A recent thread on the social news site Reddit showed us one of them — gangrene.
The user who posted a photo of a gangrenous hand on the site yesterday wrote that he believes he contracted the infection from a friend visiting from Thailand who might have been carrying the bacteria. The transmission occurred from sharing drinks and cigarettes, the Redditor going by jamesmc3stripe wrote.
How did the infection get so bad that his blood became poisoned to the point of decaying the living tissue in his fingers? jamesmc3stripe wrote that he was misdiagnosed by physicians who thought initially he had acute food poisoning. He continued say he was “then told I had to be put to sleep” in an induced coma and 10 days later he awoke with gangrenous hands and feet.
“[They] cant actually tell me how i survived my family were told there was less than a 1% chance i would pull through,” he wrote. “… lost all my toes on both feet and [digits] off this hand, kept my right hand with only some scarring.”
Amazingly, the Redditor wrote, after only six months of using a wheelchair he was walking again — he said he has “toe fillers” so he doesn’t wear special shoes — and life was “much back to normal.”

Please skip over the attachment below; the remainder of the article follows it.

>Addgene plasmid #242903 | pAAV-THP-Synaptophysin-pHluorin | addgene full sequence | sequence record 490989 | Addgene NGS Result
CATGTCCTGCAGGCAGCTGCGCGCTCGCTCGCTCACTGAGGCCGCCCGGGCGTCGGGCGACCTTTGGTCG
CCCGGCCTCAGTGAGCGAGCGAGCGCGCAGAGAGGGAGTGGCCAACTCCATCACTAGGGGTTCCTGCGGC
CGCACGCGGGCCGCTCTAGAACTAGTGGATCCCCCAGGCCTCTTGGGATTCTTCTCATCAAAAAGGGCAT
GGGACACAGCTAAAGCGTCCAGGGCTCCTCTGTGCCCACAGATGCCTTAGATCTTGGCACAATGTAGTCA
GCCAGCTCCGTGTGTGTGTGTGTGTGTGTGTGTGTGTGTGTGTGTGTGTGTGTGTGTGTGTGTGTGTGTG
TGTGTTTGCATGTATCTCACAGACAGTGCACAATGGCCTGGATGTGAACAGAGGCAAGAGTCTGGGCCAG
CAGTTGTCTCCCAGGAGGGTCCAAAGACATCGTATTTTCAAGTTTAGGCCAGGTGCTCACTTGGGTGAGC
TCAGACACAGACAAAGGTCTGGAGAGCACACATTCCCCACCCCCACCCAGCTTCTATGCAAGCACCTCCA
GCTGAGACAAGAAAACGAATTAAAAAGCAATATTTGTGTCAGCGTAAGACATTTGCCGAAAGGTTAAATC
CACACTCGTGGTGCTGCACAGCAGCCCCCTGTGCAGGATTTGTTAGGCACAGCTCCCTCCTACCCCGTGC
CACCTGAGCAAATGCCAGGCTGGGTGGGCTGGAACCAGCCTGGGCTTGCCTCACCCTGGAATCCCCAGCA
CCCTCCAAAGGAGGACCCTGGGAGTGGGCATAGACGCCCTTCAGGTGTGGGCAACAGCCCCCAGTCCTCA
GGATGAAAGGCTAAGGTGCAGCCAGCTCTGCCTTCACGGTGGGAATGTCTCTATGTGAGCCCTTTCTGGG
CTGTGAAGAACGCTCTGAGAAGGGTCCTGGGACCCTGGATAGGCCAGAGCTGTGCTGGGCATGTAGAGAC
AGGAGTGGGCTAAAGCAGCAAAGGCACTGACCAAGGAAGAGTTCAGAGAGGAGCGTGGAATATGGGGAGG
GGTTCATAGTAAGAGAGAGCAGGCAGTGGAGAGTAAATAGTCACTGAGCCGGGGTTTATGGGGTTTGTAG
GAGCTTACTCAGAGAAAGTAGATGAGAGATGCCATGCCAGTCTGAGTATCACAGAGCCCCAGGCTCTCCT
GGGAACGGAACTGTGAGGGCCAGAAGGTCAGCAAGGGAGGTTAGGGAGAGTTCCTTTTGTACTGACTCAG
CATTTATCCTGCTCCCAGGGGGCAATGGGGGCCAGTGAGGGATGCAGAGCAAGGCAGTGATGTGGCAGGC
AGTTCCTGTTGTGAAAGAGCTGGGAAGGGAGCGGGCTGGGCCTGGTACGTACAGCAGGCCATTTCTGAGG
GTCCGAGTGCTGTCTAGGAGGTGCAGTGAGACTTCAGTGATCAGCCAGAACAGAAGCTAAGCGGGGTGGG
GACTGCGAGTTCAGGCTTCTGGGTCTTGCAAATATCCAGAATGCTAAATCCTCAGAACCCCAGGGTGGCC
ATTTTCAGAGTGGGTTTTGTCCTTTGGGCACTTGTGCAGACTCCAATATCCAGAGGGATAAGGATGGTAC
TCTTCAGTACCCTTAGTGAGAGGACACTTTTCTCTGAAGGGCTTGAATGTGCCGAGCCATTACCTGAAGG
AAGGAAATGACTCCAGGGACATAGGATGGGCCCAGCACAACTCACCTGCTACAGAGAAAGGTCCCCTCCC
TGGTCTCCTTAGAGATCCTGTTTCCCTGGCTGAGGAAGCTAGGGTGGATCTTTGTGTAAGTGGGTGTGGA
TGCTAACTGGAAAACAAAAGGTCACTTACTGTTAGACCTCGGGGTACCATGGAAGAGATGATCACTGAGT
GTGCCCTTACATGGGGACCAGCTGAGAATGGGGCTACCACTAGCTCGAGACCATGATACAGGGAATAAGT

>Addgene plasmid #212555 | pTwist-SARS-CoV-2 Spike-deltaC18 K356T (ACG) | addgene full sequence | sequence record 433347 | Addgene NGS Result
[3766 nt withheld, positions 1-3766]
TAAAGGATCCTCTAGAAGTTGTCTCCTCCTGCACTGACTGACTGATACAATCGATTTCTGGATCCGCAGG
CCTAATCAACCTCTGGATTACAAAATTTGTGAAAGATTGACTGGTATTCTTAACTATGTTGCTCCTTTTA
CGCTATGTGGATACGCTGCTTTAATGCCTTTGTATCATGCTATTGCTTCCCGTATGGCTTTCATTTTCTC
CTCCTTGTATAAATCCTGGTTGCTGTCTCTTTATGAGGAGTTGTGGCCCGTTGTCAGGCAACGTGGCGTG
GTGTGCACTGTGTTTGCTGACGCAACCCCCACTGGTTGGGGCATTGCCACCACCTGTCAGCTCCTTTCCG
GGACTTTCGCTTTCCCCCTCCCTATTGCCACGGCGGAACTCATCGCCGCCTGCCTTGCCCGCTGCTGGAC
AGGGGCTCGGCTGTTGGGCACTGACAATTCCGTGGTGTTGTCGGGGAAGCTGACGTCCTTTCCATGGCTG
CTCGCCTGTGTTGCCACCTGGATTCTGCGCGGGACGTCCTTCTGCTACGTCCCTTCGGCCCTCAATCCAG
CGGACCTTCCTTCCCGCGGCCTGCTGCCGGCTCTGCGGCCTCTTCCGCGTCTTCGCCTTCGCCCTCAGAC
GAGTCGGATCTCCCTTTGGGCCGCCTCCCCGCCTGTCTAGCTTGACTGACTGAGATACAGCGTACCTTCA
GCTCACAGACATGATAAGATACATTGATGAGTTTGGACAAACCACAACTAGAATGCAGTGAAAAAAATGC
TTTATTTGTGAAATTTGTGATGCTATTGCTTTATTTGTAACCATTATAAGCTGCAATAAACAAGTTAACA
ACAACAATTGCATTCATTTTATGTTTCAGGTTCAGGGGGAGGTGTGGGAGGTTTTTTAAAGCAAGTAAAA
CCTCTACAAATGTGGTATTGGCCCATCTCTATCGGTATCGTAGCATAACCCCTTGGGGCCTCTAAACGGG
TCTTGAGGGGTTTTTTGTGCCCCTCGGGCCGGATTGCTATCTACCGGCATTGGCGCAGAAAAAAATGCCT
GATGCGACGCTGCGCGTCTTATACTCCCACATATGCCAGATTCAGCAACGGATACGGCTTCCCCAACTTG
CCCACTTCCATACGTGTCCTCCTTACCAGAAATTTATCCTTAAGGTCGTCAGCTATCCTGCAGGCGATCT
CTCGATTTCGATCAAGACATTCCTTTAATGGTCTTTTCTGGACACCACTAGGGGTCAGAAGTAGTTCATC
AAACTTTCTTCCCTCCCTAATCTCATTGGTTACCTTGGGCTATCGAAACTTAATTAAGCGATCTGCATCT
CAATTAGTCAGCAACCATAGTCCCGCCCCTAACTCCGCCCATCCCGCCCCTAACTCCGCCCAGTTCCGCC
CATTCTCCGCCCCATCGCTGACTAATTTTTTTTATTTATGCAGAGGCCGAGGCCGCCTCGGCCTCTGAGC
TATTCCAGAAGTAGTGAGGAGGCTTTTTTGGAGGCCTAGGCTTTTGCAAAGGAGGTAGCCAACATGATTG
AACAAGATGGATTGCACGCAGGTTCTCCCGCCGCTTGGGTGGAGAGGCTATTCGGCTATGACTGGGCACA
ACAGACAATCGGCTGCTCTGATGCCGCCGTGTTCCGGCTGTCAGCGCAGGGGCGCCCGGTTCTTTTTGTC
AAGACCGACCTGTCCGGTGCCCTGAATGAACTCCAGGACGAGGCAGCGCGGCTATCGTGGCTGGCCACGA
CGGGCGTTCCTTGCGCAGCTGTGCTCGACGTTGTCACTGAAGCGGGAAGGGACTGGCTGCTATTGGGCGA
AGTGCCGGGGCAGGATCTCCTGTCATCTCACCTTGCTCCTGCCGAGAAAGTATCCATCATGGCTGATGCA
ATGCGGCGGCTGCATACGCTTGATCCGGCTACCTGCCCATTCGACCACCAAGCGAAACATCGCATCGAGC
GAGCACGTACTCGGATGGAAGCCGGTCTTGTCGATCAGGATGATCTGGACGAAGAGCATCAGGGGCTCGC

It can’t be ignored though that other Redditors pointed to having either bacterial or viral meningitis — a condition where the meninges, the membrane surrounding the brain and spinal cord, becomes infected — that was also misdiagnosed at first. There are 6,000 cases of pneumococcal meningitis and 2,600 cases of the highly contagious meningococcal meningitis in the United States each year, according to the NIH.
It is when the infection enters the blood stream that gangrene can occur as bacteria produces toxins killing living tissue. In some gangrenous cases, whole limbs have to be removed.
According to the National Meningitis Association, 11 percent of people infected with meningococcal disease die. NMA said teens and young adults are among the most likely to contract the infection, with one in seven resulting in death. Twenty percent of those who survive will see long-term consequences, which, in addition to loss of limbs, can include brain damage, kidney damage and hearing loss.
Some signs, according to the MayoClinic, indicating a potential meningitis infection include a sudden high fever, severe headache, stiff neck and vomiting or nausea. Ways to prevent meningitis include some vaccinations and avoiding kissing or sharing utensils, drinks and/or cigarettes with someone who has the infection.
Featured image via Shutterstock.com.